Ancient Pond Reconstruction in Kathmandu Stirs Preservation Protests
Sanjib Chaudhary, 5 Jan 18

Rani Pokhari pond before the 2015 earthquake. Image by Flickr user Anup Adhikari. CC BY-NC 2.0

Ponds in the Kathmandu Valley and the southern plains of Nepal have always been an integral part of culture and tradition. While some ponds have been preserved well in the valley, others have been encroached upon by modern construction or have disappeared completely due to negligence by authorities.

Rani Pokhari, ‘the Queen’s Pond,’ with historic Balgopaleswor Temple in the center, has been drained off to allow for the temple's reconstruction. Authorities decided to renovate the pond as a whole after the temple was partially damaged by the disastrous earthquake of 2015.

Now, activists and locals of Kathmandu Valley have come together to save this ancient pond in the heart of Kathmandu:

In few years’ time, we did this to Rani Pokhari. Two photos taken from the same point.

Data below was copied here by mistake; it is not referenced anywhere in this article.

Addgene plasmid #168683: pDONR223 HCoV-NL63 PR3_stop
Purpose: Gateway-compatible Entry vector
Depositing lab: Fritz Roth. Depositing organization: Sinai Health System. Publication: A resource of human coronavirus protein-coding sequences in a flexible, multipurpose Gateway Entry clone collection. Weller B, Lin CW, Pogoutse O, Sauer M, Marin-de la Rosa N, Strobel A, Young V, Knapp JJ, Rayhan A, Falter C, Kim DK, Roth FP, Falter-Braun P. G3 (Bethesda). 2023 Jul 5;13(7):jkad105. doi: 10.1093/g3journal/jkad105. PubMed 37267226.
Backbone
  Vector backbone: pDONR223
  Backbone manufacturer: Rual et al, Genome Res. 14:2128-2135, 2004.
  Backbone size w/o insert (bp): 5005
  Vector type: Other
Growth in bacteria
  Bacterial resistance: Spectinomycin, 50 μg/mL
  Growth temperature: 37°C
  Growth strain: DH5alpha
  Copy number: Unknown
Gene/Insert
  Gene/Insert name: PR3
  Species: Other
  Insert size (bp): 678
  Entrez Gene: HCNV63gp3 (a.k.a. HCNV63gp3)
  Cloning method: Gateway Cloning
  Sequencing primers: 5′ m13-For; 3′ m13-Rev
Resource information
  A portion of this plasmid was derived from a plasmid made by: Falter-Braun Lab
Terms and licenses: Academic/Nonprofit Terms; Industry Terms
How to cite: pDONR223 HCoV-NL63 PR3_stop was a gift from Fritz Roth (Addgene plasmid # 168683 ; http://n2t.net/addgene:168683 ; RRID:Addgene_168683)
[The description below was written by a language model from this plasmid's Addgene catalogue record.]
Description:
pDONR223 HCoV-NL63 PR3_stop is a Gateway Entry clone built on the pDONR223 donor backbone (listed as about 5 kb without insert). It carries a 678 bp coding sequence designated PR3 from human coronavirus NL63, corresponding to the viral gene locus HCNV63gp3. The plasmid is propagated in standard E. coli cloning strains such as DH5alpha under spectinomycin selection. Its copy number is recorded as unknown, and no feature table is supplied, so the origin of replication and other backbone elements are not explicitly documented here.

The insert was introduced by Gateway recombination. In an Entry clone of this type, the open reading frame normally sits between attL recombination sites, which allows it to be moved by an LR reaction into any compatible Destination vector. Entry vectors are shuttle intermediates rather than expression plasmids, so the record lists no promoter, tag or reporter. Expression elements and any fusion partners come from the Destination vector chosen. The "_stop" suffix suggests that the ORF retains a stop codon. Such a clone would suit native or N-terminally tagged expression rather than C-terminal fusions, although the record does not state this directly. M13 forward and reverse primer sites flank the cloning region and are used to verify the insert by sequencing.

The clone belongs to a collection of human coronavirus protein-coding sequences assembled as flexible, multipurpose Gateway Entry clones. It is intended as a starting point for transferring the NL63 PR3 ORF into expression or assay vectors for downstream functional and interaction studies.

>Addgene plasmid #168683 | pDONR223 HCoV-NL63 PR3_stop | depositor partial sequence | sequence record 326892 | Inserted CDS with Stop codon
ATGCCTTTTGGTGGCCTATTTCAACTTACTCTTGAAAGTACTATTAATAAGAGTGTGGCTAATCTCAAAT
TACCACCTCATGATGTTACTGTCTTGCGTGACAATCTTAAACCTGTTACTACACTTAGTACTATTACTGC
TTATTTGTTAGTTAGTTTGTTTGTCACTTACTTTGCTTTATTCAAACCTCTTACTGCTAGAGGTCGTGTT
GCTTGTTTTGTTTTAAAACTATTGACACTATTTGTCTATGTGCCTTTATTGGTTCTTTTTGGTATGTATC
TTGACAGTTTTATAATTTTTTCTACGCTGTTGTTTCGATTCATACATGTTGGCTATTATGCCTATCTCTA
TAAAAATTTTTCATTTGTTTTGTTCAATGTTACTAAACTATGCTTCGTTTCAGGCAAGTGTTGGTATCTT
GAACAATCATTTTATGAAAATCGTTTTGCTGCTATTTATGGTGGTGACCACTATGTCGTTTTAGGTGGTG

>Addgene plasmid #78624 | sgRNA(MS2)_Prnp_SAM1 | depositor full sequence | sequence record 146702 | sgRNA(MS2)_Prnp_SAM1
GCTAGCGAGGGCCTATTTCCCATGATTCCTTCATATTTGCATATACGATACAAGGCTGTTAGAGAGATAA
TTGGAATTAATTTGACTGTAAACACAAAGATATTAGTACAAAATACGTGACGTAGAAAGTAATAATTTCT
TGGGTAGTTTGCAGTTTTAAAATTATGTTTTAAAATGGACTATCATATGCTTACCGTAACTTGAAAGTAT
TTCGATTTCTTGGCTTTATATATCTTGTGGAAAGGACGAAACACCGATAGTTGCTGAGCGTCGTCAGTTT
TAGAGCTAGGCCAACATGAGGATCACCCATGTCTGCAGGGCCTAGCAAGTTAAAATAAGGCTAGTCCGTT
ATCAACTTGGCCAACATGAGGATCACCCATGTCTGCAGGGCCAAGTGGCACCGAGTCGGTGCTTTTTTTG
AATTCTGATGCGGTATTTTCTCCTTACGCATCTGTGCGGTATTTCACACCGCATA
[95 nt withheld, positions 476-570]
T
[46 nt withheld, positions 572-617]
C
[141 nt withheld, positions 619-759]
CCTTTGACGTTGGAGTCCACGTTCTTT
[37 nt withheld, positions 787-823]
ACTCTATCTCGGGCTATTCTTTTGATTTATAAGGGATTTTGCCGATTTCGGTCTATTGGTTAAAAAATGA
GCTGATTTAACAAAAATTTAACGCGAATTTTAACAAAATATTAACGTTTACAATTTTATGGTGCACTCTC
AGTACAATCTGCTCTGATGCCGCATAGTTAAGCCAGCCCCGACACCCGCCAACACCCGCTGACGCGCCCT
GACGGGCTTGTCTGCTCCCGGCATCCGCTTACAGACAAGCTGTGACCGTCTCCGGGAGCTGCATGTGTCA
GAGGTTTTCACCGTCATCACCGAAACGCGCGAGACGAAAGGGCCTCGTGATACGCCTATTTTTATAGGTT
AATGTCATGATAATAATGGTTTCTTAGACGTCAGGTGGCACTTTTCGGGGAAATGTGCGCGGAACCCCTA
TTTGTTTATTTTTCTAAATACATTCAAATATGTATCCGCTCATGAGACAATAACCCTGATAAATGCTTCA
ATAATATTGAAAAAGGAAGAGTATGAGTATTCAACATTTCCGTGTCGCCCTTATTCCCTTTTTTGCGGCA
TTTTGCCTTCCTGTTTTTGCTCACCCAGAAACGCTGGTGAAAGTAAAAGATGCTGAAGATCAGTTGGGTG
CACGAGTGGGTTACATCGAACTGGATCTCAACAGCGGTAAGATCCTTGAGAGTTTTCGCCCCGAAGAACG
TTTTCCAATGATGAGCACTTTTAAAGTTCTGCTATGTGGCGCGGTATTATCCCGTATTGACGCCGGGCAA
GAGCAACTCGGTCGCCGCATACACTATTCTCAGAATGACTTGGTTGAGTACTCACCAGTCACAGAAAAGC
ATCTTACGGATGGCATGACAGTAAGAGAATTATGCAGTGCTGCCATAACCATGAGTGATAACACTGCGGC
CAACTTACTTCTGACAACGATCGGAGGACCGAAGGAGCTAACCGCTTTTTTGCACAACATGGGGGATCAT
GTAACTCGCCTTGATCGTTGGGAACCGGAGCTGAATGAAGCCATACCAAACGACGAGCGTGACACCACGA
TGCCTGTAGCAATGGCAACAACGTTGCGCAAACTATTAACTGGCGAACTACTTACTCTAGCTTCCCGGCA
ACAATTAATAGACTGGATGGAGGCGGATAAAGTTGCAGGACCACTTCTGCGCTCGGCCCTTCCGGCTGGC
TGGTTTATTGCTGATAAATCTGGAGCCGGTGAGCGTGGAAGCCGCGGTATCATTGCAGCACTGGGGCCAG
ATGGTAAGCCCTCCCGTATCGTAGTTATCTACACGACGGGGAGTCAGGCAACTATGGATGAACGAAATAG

The beauty and historical significance of Rani Pokhari 

Rani Pokhari, a 17th-century heritage site, is believed to have been built by King Pratap Malla in 1670 AD to console Queen Anantapriya who was saddened by the death of her youngest son.

The Balgopaleswor Temple in the center of the pond opens up to the public once a year when people with no siblings visit the temple during Bhai Tika, the ‘festival of brothers and sisters,’ on the final day of the Tihar festival, a five-day Hindu festival of lights. The pond is also open to the public for the Hindu festival Chhath.

That Rani Pokhari. Old is Gold: Rani Pokhari before 1990's (Bikram Era) earthquake

 Known for its beauty and historical significance, the pond is surrounded by Ghantaghar (the clock tower) and Trichandra College, Nepal’s first campus in the east, and Durbar High School, Nepal’s first high school in the west. On the southern bank lies a statue of King Pratap Malla and his two sons riding an elephant. Temples dedicated to Hindu gods and goddesses stand at all four corners.